Several agents fall victim to NFLPA test, get suspended
Several NFL agents have been suspended as a result of a new test that the NFL Players Association instituted this year, including Deryk Gilmore, who negotiated Tampa Bay Buccaneers wide receiver Mike Evans’ $82.5 million contract.
It is not clear exactly how many agents lost their certification as a result of the test, but industry sources put the number around 16. The NFLPA did not respond to questions, including how many agents have been suspended, by press time.
The NFLPA for the first time required that all certified agents take a test, electronically over 12 days in June. Those who failed the test were required to go to Washington, D.C., to take a longer test in person with the incoming prospective agents. Those who failed the second test would lose their certification for a year.
As reported, the test has been a source of growing anger in the agent community toward the union. At the annual meeting at the NFL combine in Indianapolis, agents lined up at microphones to yell and complain about it.
Another agent who lost his certification was Fadde Mikhail, a longtime marketing agent for top NFL players, who had become NFLPA certified in 2013. Mikhail declined comment for this story.
Agents must receive certification from the union to represent NFL players in contract talks with clubs. Attempts to discover names of other agents who lost their certification were unsuccessful.
Gilmore, who has been certified since 2006 and runs his own firm, Day 1 Sports & Entertainment Management, has appealed the suspension. He is being represented in the appeal by attorney and NFL agent Jon Herbst. Herbst declined to comment, noting the ongoing appeal.
But Gilmore’s spokeswoman, Beth Levine, noted that there was no process in place to appeal after the first test in June.
“We have a leading agent, who negotiated several of the richest contracts in the NFL, caught on the bleeding edge of a controversial new policy that’s raised real due process concerns from all corners of the industry — including players,” Levine said. “We are confident the NFLPA will protect its players and their agents against the unintended consequences and confusion of the new policy — all as we work together to restore the collateral damage foisted upon a highly competent, 12-year veteran agent with impeccable integrity.”
Even if the suspension is overturned, some damage may not be undone as two of Gilmore’s clients have signed with other agents. New Orleans Saints cornerback P.J. Williams signed with Tory Dandy of CAA Sports, and Oakland Raiders rookie wide receiver Marcell Ateman signed with Mike Swenson of Wasserman.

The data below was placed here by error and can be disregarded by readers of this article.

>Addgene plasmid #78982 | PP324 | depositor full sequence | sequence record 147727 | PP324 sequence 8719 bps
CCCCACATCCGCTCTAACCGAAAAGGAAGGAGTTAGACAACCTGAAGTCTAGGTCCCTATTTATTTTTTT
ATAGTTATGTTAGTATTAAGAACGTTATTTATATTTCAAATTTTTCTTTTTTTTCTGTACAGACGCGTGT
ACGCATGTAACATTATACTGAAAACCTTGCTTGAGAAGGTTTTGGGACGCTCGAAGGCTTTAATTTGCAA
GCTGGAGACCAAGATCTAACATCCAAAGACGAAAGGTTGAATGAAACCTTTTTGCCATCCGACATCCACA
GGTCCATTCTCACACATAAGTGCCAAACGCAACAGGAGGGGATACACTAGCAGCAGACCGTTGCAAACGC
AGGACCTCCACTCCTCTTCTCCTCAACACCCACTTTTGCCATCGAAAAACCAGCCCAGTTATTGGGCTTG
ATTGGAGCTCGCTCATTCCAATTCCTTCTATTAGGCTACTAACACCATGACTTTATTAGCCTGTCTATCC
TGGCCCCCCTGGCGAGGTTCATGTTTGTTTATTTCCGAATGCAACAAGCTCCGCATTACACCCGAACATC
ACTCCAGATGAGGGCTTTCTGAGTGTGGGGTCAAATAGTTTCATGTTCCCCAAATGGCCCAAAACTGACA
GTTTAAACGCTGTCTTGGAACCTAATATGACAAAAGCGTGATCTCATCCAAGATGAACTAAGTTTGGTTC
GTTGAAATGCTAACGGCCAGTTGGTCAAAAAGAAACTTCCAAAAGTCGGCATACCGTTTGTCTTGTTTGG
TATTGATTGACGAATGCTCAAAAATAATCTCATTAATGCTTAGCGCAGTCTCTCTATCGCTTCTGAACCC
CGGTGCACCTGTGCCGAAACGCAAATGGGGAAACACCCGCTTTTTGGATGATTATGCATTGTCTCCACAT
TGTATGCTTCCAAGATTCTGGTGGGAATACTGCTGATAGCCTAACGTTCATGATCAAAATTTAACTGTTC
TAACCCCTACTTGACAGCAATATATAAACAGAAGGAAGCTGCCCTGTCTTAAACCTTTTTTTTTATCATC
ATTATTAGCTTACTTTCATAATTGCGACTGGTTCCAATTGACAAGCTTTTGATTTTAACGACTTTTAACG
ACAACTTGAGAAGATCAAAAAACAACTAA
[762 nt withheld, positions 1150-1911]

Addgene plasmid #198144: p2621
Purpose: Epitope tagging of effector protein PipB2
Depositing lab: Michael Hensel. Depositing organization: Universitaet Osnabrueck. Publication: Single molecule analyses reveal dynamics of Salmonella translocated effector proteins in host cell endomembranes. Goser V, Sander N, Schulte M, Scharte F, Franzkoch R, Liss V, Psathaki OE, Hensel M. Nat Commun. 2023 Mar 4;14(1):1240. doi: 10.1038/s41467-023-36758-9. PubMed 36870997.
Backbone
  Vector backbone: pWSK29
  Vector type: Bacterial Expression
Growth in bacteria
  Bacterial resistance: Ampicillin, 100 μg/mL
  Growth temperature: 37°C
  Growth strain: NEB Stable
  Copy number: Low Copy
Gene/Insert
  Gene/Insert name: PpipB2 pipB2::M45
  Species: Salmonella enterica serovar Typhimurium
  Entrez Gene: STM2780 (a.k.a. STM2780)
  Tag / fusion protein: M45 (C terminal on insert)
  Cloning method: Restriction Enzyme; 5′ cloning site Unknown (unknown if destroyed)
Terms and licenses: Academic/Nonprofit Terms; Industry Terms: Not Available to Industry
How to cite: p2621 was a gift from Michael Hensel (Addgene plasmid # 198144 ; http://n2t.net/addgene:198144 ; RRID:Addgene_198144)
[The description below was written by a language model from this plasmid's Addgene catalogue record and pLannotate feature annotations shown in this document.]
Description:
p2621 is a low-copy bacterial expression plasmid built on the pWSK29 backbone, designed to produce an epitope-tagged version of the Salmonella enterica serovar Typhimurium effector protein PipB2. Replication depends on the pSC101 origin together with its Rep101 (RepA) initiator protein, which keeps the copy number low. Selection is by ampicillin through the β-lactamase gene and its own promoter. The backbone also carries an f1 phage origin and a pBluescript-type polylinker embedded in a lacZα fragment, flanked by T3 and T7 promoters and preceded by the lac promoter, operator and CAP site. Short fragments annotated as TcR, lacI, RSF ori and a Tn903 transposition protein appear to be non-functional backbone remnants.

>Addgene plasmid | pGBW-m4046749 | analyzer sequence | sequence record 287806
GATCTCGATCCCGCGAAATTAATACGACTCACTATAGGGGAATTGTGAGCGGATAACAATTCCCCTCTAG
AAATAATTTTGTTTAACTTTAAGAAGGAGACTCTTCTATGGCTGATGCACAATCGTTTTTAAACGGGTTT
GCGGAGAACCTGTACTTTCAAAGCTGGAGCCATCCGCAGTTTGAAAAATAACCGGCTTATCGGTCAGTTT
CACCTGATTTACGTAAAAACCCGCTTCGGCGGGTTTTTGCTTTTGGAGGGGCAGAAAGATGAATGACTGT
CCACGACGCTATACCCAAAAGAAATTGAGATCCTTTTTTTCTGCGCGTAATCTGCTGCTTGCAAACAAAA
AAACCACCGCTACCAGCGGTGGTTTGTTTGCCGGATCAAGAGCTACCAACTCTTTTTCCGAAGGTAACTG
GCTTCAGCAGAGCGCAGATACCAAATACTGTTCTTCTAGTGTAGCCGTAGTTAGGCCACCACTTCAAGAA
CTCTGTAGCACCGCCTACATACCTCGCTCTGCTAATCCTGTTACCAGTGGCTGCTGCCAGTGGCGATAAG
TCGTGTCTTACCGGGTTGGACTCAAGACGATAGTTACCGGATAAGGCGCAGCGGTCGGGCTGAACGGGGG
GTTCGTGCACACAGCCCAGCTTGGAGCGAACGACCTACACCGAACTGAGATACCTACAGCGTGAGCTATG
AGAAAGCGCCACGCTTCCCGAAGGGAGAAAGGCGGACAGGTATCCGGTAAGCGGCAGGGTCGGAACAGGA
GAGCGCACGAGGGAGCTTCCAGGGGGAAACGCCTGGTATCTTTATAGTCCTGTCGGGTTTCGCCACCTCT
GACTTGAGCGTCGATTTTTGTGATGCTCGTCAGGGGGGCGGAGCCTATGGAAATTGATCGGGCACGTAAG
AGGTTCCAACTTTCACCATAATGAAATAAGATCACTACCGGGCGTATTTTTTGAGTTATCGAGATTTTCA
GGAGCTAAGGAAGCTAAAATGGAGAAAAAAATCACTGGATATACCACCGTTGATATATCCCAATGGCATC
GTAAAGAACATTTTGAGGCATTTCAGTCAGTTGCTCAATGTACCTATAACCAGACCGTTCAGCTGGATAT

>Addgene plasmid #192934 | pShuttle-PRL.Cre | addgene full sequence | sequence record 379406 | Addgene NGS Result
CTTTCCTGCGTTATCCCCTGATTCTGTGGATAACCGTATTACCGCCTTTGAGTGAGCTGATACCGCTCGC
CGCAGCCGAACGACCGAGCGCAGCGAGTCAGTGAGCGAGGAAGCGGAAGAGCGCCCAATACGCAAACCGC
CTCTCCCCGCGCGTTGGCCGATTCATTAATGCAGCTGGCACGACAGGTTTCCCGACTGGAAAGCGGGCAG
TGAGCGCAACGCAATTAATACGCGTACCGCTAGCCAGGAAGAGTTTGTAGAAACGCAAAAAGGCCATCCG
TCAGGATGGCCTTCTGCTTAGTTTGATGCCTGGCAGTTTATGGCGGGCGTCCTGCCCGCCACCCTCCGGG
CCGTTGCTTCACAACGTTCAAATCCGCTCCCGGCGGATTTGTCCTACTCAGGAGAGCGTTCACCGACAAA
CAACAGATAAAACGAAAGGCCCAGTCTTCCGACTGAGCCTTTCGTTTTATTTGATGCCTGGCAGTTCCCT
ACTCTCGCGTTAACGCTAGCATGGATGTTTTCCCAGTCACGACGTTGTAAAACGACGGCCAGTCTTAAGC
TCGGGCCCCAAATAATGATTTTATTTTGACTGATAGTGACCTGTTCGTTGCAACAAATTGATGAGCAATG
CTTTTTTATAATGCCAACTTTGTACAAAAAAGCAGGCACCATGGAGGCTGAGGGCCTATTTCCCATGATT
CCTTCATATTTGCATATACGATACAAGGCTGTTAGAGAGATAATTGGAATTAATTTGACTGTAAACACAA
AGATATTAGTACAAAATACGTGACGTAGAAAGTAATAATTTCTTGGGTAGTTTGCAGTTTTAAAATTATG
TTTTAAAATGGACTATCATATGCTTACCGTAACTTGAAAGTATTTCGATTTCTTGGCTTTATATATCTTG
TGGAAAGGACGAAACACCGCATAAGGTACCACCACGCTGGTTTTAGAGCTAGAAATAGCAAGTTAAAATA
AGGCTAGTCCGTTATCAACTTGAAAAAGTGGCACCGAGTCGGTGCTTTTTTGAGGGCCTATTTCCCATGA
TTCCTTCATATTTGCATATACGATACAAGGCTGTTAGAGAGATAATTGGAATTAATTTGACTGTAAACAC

Gilmore is well-known in the NFL agent community. He started out working for big NFL player rep firm Priority Sports before starting his own firm and has represented multiple first-round draft picks. The contract he negotiated for Evans in March reportedly included $55 million in guaranteed money and made him the second-highest-paid receiver in the NFL. In late August, Gilmore negotiated a five-year contract extension reportedly worth up to $50 million, with $23.5 million guaranteed, for New England Patriots guard Shaq Mason.
It’s not clear when Gilmore’s and the other suspensions took effect, but news of it rippled through the NFL agent community earlier this month. In a cutthroat industry, agents are loath to praise their rivals, but many praised Gilmore’s negotiation of Evans’ contract, saying it continued to raise the bar for wide receivers. Some expressed shock as well as sympathy for him. “It’s a guy’s livelihood,” said one agent, who asked not to be named discussing NFLPA policies.
■ HOWARD SIGNS WITH ICM: Washington Wizards star Dwight Howard and his production company, Mansa Productions, have signed with Hollywood agency ICM Partners for representation in all areas off the court, including broadcasting and entertainment work.
Howard, a 15-year veteran and eight-time NBA all-star, will work with agents in different departments throughout the agency, including Esther Newberg in publishing, and Courtny Catzel and Matt Sorger in reality/unscripted television. Agent Adam Schweitzer will represent him for acting opportunities, and Mark Zimmerman and Randy Freedman will represent him for endorsements. Agents Lou Oppenheim and Michael Glantz will represent Howard for broadcasting work.
Oppenheim said Howard has been interviewed on shows such as ESPN’s “The Jump” but has not been on the other side of the microphone. Oppenheim, though, said he thinks Howard would be good at it “because he is smart, funny and willing to speak his mind.” He said there is interest in him as an analyst for either college or NBA basketball.
Howard has done acting before, appearing in television shows and films, including playing “Cold Turkey” in the animated film “Free Birds.”
Howard runs Mansa Productions with Kellon Akeem, who also is joining ICM as a client.